Hi there! So you’re ready to tackle making the game you’ve always wanted to play. You’ve gathered resources and scripts and you’ve made a demo.
You share it with some friends and they are, underwhelmed to say the least. They found it confusing and lacking polish. Its easy to get discouraged at this point, but lets go over an important detail that gets overlooked a lot in games: Consistency.
We as humans learn a lot of things through pattern recognition, and when the patterns aren’t consistent it can be very glaring.
Let’s go over a few things that can turn into flaws in a game:
Mixing different sprite or tile styles.
Two different graphical styles used in the same game, even on separate maps can make a game look incredibly amateur. Lets look at an RTP sprite next to a Mack style sprite.
You’ll notice that not only is it just too tall, even if you wanted to use it to represent a giant, you can’t because the colors are much more muted on the Mack style sprite and don’t match the surroundings.
Try and keep everything to the same style. This can be a bit difficult with some more obscure styles, so unless you can make the graphics yourself, or someone else will make them for you, its probably best to stick to RTP style for most stuff. There are a few styles that have enough stuff out there to use though if you look.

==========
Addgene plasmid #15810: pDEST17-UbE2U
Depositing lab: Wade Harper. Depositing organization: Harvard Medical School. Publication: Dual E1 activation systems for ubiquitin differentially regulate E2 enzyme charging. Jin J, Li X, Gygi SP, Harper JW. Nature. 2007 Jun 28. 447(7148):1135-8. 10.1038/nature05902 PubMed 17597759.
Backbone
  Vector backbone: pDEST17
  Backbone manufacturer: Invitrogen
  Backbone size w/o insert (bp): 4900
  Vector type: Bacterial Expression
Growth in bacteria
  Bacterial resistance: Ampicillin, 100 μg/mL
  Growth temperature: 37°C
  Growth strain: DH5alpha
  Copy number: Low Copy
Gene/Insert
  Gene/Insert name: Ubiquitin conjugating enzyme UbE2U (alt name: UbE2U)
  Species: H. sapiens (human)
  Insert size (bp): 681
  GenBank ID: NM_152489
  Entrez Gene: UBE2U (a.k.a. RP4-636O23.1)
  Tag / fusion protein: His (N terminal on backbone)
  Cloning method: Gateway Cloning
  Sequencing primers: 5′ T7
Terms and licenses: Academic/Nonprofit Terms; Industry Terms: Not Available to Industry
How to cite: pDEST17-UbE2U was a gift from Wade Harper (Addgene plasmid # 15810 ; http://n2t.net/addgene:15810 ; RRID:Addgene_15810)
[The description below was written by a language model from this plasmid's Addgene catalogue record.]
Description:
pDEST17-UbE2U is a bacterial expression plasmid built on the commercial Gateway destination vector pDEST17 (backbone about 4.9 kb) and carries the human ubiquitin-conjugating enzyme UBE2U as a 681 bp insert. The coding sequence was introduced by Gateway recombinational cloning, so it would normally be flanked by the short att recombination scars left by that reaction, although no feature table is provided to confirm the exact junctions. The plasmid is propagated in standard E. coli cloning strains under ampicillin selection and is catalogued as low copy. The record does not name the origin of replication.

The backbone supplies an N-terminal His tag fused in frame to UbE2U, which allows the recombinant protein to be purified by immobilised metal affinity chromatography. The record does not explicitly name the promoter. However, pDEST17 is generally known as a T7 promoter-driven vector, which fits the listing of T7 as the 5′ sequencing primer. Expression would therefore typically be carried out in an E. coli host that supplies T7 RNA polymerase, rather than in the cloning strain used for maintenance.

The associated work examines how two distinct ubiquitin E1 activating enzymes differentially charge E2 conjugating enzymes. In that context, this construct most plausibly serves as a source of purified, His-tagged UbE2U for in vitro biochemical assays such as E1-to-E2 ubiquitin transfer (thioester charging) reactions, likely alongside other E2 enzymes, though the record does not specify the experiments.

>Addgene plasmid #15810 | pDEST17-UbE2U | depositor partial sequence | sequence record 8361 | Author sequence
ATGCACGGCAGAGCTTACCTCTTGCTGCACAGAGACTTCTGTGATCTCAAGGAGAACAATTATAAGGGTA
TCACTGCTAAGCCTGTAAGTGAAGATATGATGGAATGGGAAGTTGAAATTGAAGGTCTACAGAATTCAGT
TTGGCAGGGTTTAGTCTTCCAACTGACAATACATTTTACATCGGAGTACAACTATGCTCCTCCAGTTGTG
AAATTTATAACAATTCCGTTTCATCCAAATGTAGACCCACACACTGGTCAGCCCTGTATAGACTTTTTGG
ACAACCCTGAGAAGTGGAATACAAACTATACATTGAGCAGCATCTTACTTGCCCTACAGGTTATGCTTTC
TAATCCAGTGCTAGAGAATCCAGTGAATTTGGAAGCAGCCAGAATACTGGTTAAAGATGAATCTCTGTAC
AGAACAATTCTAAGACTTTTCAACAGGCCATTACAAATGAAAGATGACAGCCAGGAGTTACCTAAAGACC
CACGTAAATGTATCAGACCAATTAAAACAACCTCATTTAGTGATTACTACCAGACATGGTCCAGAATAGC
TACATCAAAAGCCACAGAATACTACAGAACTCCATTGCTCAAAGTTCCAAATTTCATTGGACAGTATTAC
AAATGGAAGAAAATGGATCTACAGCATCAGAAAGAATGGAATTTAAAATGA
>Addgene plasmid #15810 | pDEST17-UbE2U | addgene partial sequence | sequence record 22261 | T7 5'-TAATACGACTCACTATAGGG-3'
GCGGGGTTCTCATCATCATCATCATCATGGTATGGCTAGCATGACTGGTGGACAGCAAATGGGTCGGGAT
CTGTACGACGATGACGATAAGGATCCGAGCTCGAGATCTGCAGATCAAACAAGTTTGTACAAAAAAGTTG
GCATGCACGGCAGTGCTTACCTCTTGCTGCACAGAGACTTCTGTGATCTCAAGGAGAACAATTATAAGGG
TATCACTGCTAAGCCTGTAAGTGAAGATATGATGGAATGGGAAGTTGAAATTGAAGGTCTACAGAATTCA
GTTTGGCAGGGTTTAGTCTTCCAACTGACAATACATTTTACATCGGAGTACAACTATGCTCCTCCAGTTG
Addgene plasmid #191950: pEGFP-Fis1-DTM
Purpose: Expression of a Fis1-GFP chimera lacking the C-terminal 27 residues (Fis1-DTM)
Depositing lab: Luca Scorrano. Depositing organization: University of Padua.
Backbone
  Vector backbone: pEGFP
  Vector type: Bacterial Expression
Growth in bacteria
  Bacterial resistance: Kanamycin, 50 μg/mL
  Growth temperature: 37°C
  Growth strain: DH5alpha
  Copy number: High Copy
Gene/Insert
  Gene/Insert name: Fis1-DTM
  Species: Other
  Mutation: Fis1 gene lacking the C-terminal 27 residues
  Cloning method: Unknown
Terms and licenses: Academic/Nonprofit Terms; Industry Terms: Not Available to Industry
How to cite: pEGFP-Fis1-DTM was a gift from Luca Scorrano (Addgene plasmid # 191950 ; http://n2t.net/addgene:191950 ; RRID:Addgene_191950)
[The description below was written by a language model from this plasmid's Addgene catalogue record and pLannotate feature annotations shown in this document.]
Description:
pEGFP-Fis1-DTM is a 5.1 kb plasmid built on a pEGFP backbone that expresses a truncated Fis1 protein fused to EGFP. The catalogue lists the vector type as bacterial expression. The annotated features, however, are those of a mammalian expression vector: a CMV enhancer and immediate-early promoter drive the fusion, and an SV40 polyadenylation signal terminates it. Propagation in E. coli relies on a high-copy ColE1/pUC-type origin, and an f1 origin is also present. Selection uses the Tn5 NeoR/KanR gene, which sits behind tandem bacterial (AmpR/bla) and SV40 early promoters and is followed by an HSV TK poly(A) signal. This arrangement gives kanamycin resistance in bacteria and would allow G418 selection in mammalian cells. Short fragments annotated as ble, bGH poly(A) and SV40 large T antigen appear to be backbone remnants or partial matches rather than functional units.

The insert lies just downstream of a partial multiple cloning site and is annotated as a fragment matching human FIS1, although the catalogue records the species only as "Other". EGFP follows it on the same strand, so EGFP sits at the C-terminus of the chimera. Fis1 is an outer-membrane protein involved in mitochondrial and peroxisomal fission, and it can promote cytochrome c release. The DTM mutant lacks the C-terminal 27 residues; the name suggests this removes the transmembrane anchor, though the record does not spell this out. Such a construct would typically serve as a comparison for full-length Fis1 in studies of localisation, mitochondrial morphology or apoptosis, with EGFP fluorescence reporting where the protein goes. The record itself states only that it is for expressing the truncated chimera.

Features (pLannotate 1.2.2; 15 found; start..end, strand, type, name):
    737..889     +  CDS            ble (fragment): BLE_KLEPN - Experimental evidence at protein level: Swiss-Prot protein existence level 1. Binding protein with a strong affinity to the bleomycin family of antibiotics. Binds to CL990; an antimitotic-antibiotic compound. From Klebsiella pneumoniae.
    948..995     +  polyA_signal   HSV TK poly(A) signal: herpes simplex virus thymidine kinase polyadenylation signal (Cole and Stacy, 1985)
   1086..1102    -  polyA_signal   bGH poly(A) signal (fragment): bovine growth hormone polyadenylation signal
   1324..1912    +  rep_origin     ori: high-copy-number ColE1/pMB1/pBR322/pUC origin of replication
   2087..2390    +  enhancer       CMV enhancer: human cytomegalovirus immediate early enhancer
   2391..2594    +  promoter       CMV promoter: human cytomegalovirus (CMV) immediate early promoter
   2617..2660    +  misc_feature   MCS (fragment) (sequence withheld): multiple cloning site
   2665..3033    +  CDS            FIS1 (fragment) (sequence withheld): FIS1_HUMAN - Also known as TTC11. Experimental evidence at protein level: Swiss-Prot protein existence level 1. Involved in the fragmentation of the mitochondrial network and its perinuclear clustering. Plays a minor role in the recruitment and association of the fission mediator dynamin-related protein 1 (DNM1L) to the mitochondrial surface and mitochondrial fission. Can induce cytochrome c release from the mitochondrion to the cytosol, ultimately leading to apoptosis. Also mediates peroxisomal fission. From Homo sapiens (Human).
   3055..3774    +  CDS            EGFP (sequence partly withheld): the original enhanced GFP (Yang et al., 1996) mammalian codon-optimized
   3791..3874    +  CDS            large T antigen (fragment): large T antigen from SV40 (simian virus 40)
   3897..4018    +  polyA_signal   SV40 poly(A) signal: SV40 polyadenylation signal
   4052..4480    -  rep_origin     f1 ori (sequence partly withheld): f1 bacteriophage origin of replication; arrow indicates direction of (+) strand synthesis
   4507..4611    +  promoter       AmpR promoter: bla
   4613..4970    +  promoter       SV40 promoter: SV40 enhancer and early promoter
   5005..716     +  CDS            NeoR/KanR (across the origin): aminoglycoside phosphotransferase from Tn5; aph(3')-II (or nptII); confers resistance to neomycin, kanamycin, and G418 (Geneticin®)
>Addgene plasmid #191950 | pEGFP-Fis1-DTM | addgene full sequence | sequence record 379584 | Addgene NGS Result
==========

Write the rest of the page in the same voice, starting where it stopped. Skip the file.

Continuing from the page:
Teaching players how to find things.
So early in the game in one cabinet is an important item you need later on. Does the player KNOW to look in cabinets?
Consistency is a way to train your players to look in specific places for things. Players know that treasure chests almost always contain stuff, but cabinets and shelves it depends on the game. Have characters get things off any type of object you can get things from early, and continue to use it throughout the game. You might even want to have an NPC tell the player to grab something out of that type of object early on to teach them they can.
Be sure to NOT CONFUSE THE PLAYER. If you use a sparkle to indicate items on the ground, don’t use it for something else later.
This is something you should think of before you start making your game. How will you format messages? For an example, lets look at the following messages.
See how each is formatted differently but say the same thing? (Notice that I also made a mistake in typing the first one, I left it in to point out that capitalization and punctuation mistakes should be fixed before sharing your project). When you start the game, pick ONE format and stick with it the whole game.
Also, be consistent on when you show face graphics. If you use face graphics for every character, a character showing up without one seems out of place. If you only use them for important characters, an unimportant character possessing a face in the message system will confuse the player.
These are just a few small examples of inconsistencies that can make your game look incredibly unpolished at best and confusing to your players at worst.
Have examples of other inconsistencies RMers should avoid? Have some questions on inconsistencies I have listed? Tell them to us in the comments section below.